Health & Wellness
By Dr. Pooja Khator
Pooja Khator, MD, a glaucoma specialist and cataract surgeon, is certified by the American Board of Ophthalmology. She joined Coastal Eye Institute in 2006.
Cataracts, or clouding of the lens of the eyes, are common as we age. Fortunately, cataract surgery is quite effective and, in fact, one of the most common surgeries performed in the United States. lenses
When ophthalmologists perform cataract surgery, they remove the eye’s old lens and replace it with an intraocular lens (IOL). Originally, a standard intraocular lens, which can certainly help patients see better but cannot correct astigmatism or presbyopia (the ability to see close up), was the only option for such a replacement. Advances in lens technology, however, have expanded our arsenal, and we now have lens options to help improve astigmatism and reading vision after surgery.
Advanced options in lenses
Astigmatism is a common vision condition that happens when a person’s cornea is not symmetrical. A normal cornea is round like a baseball. With astigmatism, the cornea curves more like a football. With the toric intraocular lens, regular astigmatism can be corrected, allowing for crisp distance vision without glasses.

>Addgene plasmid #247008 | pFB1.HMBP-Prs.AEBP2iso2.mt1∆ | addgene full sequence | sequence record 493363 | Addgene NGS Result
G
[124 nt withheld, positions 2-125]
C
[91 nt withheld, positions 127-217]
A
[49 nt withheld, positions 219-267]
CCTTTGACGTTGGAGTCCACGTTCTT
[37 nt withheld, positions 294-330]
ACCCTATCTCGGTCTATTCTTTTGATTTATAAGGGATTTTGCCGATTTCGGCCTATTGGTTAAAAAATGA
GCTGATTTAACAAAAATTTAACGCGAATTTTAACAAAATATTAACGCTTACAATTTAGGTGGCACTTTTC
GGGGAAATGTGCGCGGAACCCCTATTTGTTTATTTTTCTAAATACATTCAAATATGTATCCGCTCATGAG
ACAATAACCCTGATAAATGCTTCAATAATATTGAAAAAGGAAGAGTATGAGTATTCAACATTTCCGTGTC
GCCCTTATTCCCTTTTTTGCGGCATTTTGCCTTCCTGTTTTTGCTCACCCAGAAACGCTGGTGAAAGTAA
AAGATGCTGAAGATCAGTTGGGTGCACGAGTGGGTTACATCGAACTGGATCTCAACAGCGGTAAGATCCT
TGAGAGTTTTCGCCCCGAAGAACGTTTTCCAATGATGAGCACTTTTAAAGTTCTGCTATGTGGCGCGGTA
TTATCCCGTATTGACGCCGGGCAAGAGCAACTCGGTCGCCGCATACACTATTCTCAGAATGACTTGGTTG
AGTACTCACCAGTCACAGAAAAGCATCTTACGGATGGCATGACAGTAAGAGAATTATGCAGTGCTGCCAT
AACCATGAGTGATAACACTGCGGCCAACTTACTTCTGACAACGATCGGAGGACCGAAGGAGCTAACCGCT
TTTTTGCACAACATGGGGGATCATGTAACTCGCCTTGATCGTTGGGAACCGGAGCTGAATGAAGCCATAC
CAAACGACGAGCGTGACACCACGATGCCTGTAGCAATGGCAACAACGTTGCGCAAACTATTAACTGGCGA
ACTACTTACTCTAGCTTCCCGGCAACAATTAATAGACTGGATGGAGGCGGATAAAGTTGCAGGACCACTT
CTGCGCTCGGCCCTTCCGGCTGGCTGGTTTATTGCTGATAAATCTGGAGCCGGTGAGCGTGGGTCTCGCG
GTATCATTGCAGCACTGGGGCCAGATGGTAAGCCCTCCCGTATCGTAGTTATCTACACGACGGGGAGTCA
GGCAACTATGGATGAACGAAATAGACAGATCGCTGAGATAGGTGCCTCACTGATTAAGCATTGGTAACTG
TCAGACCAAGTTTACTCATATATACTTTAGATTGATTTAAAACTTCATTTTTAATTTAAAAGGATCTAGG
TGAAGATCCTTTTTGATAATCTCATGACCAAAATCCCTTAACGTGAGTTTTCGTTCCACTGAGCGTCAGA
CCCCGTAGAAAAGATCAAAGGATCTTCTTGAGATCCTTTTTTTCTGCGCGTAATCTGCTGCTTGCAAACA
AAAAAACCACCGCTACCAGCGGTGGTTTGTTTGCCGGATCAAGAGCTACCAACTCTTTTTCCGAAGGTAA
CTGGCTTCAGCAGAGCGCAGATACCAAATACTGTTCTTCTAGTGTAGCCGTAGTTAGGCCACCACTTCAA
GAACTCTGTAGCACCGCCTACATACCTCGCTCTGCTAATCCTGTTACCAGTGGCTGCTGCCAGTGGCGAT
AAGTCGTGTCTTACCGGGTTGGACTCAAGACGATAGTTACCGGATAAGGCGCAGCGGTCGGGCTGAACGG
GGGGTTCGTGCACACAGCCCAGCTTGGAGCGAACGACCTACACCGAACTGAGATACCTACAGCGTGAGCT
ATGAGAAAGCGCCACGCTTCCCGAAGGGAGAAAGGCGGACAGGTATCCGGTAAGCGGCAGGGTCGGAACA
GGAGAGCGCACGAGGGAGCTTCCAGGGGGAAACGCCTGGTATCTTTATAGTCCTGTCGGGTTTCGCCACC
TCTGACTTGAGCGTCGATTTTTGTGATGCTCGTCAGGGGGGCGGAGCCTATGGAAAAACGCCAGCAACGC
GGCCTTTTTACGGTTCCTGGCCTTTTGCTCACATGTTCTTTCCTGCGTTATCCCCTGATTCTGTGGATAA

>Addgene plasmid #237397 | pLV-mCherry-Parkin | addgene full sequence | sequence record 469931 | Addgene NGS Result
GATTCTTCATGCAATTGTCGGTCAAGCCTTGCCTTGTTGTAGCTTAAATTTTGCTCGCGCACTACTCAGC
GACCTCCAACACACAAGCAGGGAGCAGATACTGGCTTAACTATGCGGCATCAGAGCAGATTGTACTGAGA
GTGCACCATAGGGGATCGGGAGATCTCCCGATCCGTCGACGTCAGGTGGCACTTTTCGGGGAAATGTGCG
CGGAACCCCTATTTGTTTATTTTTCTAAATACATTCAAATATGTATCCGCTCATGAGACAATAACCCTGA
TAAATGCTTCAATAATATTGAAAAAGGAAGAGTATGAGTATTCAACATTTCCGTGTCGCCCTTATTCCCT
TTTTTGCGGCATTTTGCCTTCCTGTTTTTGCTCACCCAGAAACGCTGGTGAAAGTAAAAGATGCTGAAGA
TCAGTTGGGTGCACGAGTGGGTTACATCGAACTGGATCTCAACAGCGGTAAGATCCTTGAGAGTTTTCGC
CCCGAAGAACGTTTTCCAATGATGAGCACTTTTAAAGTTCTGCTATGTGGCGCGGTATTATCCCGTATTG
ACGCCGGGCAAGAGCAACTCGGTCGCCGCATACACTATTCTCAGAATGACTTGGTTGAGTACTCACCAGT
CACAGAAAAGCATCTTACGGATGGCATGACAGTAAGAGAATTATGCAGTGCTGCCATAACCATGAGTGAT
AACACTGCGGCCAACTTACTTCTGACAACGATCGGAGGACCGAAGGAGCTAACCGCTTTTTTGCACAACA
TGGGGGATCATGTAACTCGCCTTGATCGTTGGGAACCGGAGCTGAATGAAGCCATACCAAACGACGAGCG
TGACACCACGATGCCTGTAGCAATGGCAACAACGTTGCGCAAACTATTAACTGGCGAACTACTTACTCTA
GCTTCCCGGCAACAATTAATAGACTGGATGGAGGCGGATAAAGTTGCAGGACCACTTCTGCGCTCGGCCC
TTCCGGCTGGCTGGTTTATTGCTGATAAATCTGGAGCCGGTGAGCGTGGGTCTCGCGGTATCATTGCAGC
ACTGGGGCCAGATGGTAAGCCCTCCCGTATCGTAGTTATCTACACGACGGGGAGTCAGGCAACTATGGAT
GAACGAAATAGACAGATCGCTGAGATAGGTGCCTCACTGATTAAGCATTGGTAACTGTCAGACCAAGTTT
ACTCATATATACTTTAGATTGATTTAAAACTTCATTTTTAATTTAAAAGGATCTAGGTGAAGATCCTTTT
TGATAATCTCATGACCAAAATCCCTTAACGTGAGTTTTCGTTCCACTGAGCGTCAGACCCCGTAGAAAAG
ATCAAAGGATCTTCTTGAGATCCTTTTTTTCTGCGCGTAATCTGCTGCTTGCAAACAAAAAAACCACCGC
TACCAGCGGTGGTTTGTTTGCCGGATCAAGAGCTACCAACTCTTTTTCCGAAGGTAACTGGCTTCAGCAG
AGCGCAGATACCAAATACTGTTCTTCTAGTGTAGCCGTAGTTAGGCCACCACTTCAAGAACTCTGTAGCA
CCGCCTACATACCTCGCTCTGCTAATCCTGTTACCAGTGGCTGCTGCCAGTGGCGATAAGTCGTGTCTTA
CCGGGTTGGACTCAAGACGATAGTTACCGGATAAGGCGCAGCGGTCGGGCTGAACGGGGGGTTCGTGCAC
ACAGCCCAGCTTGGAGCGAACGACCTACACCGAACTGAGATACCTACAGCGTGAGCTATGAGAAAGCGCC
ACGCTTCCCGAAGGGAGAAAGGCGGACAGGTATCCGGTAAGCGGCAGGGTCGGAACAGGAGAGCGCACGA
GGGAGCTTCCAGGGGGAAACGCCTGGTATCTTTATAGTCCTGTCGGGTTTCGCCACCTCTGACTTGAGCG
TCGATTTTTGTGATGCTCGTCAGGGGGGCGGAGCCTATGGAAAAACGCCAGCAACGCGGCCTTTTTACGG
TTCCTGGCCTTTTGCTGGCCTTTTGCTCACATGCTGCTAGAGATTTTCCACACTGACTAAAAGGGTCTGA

Another premium lens option is the multifocal intraocular lens. By separating the light entering the eye into zones for distance and for near vision, it can allow correction for driving and for reading at the same time. Many multifocal lenses come in several reading powers, allowing surgeons the ability to tailor the lens to fit specific visual needs. Not all patients are good candidates for this type of lens, however, and a full eye examination to exclude the presence of glaucoma or macular degeneration is necessary.
The latest arrival to eye surgery is the Technis Symfony lens. The Symfony allows correction for distance and intermediate vision. These days, much of our world is in the intermediate range of vision. If you are over the age of 40, chances are you have experienced loss of intermediate vision, making you wish you had longer arms to read your phone screen, the labels of cans on a shelf, or a recipe in a cookbook. The Symfony lens is potentially an excellent choice for those who do a lot of computer work or spend a lot of time reading on smaller devices, such as an iPad. Furthermore, the Symfony lens comes in options that correct astigmatism at the same time, as well as being a good choice for patients with mild glaucoma and macular degeneration who may not be good candidates for a multifocal lens.
How do I choose?
Your ophthalmologist can conduct certain tests to make sure you are a good candidate for a premium intraocular lens and help educate you about the benefits of these lenses following cataract surgery. These lenses take some time to get used to, so it is important to understand exactly how they work and their limitations. Although a premium intraocular lens can reduce your dependence on eyeglasses, it does not completely eliminate the need for glasses in all situations.